US Scientists Just Hit A Nuclear Fusion Goal Over A Half-Century In The Making

By Douglas Helm | Published

Reporting from The Independent says that US scientists have successfully achieved a net energy gain during a nuclear fusion experiment. Scientists at the Lawrence Livermore National Laboratory in California reportedly produced 2.5 megajoules of energy during an experiment that required 2.1 megajoules to power, providing a 120% net output of energy. At this time, the success of the experiment has been confirmed but there likely won’t be further comments until an official statement is made.

Achieving net energy gain from nuclear fusion is a feat that the field has been striving for since the early 1950s, and this successful experiment could be a step forward for renewable energy. While nuclear power has been touted as a potential replacement for fossil fuels, the process of creating nuclear energy has typically been done through nuclear fission. Advocates of fusion say that it’s much safer than creating energy through fission reactions.

To produce this successful nuclear fusion result, the scientists used the world’s largest laser on a pellet of hydrogen plasma to create a fusion reaction. The sun generates its energy through a similar process, fusing hydrogen nuclei into helium in massive amounts every second. In fission reactions, the atomic nuclei split apart instead of combining, releasing large amounts of energy in the process.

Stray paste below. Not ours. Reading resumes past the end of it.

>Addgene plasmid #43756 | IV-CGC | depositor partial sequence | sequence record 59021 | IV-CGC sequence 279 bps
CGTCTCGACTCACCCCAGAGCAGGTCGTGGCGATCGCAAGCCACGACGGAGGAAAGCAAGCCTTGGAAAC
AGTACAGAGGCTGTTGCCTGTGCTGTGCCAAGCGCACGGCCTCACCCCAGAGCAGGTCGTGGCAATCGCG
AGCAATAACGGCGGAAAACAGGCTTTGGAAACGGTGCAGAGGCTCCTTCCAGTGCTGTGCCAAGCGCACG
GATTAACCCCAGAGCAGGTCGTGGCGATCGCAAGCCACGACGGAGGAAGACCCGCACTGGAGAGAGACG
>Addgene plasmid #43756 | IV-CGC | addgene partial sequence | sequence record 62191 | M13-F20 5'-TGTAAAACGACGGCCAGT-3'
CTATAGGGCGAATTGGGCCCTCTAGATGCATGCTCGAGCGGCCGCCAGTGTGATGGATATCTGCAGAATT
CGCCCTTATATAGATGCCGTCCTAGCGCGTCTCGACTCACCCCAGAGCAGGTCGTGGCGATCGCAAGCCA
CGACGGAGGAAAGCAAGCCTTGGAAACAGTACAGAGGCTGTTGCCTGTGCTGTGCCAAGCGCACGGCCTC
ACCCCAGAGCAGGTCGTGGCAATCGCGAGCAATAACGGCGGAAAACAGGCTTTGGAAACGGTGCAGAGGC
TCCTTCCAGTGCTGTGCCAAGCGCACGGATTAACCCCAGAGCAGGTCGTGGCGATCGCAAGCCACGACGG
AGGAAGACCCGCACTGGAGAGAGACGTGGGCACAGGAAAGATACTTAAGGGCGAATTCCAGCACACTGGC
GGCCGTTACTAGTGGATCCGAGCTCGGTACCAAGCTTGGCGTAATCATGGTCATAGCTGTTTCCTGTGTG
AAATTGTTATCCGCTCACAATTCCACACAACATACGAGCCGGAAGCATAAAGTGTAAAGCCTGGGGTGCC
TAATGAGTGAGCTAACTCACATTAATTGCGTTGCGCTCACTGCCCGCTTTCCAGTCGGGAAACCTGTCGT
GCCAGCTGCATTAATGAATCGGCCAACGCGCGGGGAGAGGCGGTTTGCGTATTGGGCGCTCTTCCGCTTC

According to reports, US energy secretary Jennifer Granholm and US under-secretary for nuclear security Jill Hruby will be making an official announcement about the experiment on Tuesday. The Biden administration has put a strong emphasis on supporting the development of clean energy technology, including nuclear fusion. The Head of the White House Office of Science and Technology Policy Alondra Nelson specifically pointed out fusion as part of the suite of “clean energy gamechangers.”

Nuclear Reactor
The inside of a nuclear fission reactor.

While there are many proponents of nuclear fusion and other nuclear energy sources as a crucial element of leaving fossil fuels behind, nuclear also has its share of detractors. Some of the biggest criticisms of nuclear energy point out factors such as cost, radioactive waste, air pollution, nuclear plant meltdown risks, and lengthy planning periods to build new reactors. Critics of fusion specifically point out slow development and lack of measurable success despite the massive time, money, and resources spent on research.

Despite this criticism, the climate change conversation is gradually coming around to accepting nuclear power as a stepping stone to a fossil fuel-free society. While not everyone views it as an ideal solution, many view it as a necessary one that will help us make the transition before further damage is done by fossil fuels, other environment-damaging resources, and technologies. If nuclear fusion can be proven to be safer and cleaner than fission energy while producing similar output, then it would likely be viewed as the best nuclear energy solution available.

Billions of dollars and numerous resources are currently being funneled into nuclear energy and the research of nuclear fusion. Whether or not fusion is the clean energy game-changer that some people view it as, it’s certainly promising to see some degree of success in this long-gestating field of research. The scientific community is sure to have more thoughts after an official announcement about the experiment is made tomorrow.